Jack Fusco captured this photo at Solana Beach in San Diego County, California on January 23. He’s working on a series of images from sea caves throughout the San Diego area.
Tonight’s chart covers a wider area of sky than we typically show. It’s in answer to a reader in Nashville, who wrote, I’ve heard mention of the Winter Circle of Stars. Could you list the stars in this circle?
You will find these stars at this time of year by looking southeast at early-to-mid evening, and more southward from mid-to-late evening. Although the almost-full waxing gibbous moon shines within the Winter Circle tonight, all the stars of the Winter Circle (sometimes called the Winter Hexagon) are first-magnitude stars, so they should be able to withstand tonight’s drenching moonlight. Note also that the Winter Triangle – formed by bright stars Sirius, Betelgeuse and Procyon – make up the southeast part of the Winter Circle.
Distinctive underwater sounds announce the birth of an iceberg, say researchers. In a recent study, scientists used underwater microphones aboard buoys to record a variety of iceberg births at the Hans Glacier in Svalbard, Norway during three days in August 2013. These recordings were combined with time-lapse photos of the glacier during the same time period.
There has been a lot of excitement this month about the supernova in the distant galaxy M82. It is the closest supernova in many years, despite the fact that it’s some 11-12 million light-years away. On a January or February evening, come to know the red star Betelgeuse in the constellation Orion. It’s not only one of Orion’s brightest stars. It’s also a star that astronomers know will one day explode as a supernova. And it’s only 430 light-years away! Follow the links inside to learn more about Betelgeuse and its explosive destiny.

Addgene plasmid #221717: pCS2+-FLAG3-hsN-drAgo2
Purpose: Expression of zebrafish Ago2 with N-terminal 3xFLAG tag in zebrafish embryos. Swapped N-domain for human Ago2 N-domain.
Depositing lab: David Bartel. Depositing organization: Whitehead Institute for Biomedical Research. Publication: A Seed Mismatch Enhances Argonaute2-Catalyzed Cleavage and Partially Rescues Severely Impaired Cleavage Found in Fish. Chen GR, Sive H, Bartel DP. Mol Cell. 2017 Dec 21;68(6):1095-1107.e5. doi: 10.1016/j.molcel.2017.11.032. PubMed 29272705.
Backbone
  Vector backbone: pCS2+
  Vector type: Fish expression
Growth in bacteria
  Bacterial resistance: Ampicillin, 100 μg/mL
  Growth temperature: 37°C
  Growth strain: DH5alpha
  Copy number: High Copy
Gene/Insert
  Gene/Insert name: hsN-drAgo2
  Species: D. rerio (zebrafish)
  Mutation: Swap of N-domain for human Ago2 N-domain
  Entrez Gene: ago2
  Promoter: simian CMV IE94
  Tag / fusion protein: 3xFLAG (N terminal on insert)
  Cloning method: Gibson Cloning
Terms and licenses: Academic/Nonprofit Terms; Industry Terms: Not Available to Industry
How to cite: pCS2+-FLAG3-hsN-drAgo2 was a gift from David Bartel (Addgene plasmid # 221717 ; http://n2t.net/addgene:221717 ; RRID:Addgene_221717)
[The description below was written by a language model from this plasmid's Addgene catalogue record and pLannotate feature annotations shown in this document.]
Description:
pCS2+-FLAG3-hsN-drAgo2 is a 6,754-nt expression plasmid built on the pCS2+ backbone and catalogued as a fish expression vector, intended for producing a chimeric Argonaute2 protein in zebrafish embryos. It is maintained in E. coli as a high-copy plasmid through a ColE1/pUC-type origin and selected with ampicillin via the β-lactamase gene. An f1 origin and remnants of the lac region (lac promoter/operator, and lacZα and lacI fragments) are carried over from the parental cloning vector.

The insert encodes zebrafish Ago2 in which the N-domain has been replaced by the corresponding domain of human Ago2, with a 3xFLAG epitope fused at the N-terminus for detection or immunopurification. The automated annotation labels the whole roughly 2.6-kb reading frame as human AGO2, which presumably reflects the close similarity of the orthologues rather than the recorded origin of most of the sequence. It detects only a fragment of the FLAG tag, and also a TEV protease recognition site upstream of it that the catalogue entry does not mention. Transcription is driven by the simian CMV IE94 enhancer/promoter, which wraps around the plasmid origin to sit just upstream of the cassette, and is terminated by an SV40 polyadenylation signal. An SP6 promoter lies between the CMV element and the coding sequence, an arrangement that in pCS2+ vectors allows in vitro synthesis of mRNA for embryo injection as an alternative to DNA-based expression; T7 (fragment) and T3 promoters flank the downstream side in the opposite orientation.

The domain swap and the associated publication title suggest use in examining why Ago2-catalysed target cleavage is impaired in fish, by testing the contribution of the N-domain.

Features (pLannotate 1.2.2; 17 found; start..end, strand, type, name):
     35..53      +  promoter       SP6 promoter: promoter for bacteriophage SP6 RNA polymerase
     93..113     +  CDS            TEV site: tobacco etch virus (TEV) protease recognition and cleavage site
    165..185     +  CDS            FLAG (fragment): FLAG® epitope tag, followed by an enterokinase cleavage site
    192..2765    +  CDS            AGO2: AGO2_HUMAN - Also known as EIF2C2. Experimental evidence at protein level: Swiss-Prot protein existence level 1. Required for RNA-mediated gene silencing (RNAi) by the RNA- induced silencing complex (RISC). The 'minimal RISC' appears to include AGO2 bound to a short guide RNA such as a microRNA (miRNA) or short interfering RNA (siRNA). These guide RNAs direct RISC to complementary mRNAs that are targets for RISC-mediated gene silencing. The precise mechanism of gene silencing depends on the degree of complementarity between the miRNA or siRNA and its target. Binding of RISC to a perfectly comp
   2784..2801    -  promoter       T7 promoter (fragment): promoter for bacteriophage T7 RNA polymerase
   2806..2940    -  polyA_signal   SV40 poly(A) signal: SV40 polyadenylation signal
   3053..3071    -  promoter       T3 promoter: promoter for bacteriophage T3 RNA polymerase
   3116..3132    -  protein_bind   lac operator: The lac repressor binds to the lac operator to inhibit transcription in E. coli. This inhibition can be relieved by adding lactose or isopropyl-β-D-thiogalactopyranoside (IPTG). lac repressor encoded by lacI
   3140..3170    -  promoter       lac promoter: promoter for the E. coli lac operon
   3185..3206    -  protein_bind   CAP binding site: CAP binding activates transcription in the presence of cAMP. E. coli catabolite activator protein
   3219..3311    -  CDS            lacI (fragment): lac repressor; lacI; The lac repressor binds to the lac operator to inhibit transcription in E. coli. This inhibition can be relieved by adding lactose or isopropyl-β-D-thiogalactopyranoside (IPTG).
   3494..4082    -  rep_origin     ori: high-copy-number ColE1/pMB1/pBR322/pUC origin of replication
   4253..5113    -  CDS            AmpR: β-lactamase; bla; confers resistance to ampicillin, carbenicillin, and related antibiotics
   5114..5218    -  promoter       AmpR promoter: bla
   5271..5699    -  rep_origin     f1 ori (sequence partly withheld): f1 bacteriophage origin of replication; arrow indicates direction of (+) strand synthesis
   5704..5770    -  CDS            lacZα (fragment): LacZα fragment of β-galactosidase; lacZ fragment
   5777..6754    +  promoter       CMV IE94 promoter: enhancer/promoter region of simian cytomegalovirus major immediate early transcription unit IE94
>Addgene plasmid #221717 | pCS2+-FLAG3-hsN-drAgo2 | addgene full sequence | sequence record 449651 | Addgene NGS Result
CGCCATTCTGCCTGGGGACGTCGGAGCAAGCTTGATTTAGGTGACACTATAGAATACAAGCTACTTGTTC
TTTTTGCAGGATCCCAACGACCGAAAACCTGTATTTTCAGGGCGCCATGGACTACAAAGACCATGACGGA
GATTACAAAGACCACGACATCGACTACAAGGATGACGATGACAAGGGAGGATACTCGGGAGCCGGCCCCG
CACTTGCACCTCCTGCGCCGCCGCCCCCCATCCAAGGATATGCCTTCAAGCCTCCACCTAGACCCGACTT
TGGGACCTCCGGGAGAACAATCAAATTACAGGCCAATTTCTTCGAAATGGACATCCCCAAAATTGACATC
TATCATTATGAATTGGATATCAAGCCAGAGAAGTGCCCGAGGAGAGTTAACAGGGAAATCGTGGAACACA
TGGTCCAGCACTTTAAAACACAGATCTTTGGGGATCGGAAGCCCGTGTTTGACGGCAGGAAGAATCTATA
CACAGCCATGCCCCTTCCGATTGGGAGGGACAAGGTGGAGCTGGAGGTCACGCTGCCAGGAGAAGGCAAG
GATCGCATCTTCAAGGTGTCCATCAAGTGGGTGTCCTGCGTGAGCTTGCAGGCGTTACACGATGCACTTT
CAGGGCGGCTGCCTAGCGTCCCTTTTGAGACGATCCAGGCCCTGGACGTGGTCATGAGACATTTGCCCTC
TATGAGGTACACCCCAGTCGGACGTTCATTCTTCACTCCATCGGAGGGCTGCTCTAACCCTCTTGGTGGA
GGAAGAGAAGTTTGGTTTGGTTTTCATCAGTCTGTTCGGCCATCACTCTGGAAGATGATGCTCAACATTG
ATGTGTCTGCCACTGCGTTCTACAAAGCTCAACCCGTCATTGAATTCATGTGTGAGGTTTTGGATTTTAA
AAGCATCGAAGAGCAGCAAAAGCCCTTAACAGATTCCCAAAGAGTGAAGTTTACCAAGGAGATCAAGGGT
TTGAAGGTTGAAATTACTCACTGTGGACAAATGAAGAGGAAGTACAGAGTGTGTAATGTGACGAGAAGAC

Discovered in 2010, two vast and mysterious Fermi bubbles radiate outward tens of thousands of light-years from our Milky Way galaxy’s core. Click inside for an update on the bubbles from the three astrophysicists who found them.
Astronomers have found the first-ever ringed planet beyond our solar system. Called J1407b, the super-world has a disc of halos 200 times bigger than Saturn’s. Click inside for details on this discovery, plus … how it might look in our sky.
Dreaming the night away while waiting for the clouds to clear.
Tonight – January 29, 2015 – cast your mind outward in space toward the Pioneer 10 spacecraft, one of the most distant spacecraft from Earth at this time. Pioneer 10 was launched from Earth on March 3, 1972. It was the most distant human-made object from Earth until Voyager 1 overtook it – at 69 Earth-sun distance units, or astronomical units – in 1998. On January 29, 2015, both the moon and Pioneer 10 reside in the direction of the constellation Taurus the Bull. You can’t see it (and it can’t see Earth), but you can imagine it tonight.
Fascinating news this month about asteroid 4 Vesta – fourth asteroid to be discovered and second-most-massive asteroid after the dwarf planet 1 Ceres. NASA’s Dawn spacecraft visited Vesta from 2011 to 2013, and the new study is based on evidence from Dawn. The new study shows that – although Vesta was once assumed to be completely dry, incapable of retaining water because of the low temperatures and pressures at its surface – there’s evidence that Vesta may have had short-lived flows of water-mobilized material on its surface. Wow, yes?
Two astronaut photos, one from 2015 and one from 1966, show the southern peninsula of India by night and by day. See the daytime view inside.